Staving off business interests and restrictions from universal access to digitized books

It caught me by surprise that International Herald Tribune’s (IHT) online news story about several research libraries defying Google’s and Microsoft’s books digitization schemes had just been retracted. The story’s link is supposed to be this http://www.iht.com/articles/2007/10/19/business/19library.php. See for yourself. I guess that Google and/or Microsoft put a lot of pressure on IHT to hide the story from public access.

If I’m not mistaken, it was about two years ago that both giants (with Google being first in 2004) started to launch books digitization projects for the purpose of providing researchers worldwide online access to old books that reside in the public libraries. They extended the power of the Internet from merely providing search engines for web sites’ contents.

Google and Microsoft have succeeded but only to some extent. For not all research libraries agree to their terms. The giants are now facing an uphill battle versus an alliance that believes that access to content should be insulated from business interests and restrictions. That alliance is Open Content Alliance (OCA). The OCA offers the same services as Google and Microsoft, but differs in terms of levels of access to the content. While respecting copyrights, the OCA wants the broadest number of Internet users have free access to digitized books irregardless of which search engines are used. Thus far, the alliance is focused on more than 80 libraries and research institutions worldwide contributing out-of-copyright works.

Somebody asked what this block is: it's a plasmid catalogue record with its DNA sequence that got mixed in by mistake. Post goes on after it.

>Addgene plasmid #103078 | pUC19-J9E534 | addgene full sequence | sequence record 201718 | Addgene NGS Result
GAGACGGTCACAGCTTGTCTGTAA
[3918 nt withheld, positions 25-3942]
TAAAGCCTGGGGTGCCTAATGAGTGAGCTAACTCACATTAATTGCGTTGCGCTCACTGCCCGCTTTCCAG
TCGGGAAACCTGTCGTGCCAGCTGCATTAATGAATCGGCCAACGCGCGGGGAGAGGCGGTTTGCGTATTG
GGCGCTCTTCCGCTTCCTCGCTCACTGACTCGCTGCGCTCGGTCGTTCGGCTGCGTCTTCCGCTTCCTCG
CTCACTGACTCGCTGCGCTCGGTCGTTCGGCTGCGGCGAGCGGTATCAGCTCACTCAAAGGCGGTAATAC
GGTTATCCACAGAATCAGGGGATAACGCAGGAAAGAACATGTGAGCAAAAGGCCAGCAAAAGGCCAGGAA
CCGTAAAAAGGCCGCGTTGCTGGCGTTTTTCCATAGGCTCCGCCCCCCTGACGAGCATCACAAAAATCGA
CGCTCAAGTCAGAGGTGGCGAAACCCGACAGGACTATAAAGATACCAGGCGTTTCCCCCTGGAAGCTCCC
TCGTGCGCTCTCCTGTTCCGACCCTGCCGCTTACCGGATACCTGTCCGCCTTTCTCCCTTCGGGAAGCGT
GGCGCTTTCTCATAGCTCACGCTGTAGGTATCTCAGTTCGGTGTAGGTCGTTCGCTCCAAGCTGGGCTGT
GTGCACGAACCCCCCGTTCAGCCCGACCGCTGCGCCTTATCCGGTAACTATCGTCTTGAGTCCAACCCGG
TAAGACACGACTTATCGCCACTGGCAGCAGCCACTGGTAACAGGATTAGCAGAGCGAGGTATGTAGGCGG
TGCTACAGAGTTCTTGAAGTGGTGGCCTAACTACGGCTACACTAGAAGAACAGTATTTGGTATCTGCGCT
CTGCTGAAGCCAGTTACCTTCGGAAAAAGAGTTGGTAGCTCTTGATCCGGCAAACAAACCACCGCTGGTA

Google had wanted the US Library of Congress to be its first major partner in books digitization. But the latter had decided to deal on a more open approach, thus, choosing OCA instead for a project that will digitize the Library’s public domain works including “brittle” books and US history volumes. Doron Weber, Program Directof of Sloan Foundation that granted 2 million dollars to Library of Congress for such project, said: “God bless Google and Microsoft, and they’ll do what they do. But we need to do the right thing, because we’re in the privileged position of thinking about what’s good for the country and society over the long-term.”

In the homefront, Wikipilipinas’s founder, Gus Vibal, wants to digitize Filipino works with the end in view of preserving them for future use. He also wants universal access to the digitized versions. But it is not yet clear whether he’s thinking along the lines of Google and Microsoft or OCA, even though Vibal once said that he’s mulling over eventually monetizing visits to the nascent online Philippine knowledge portal.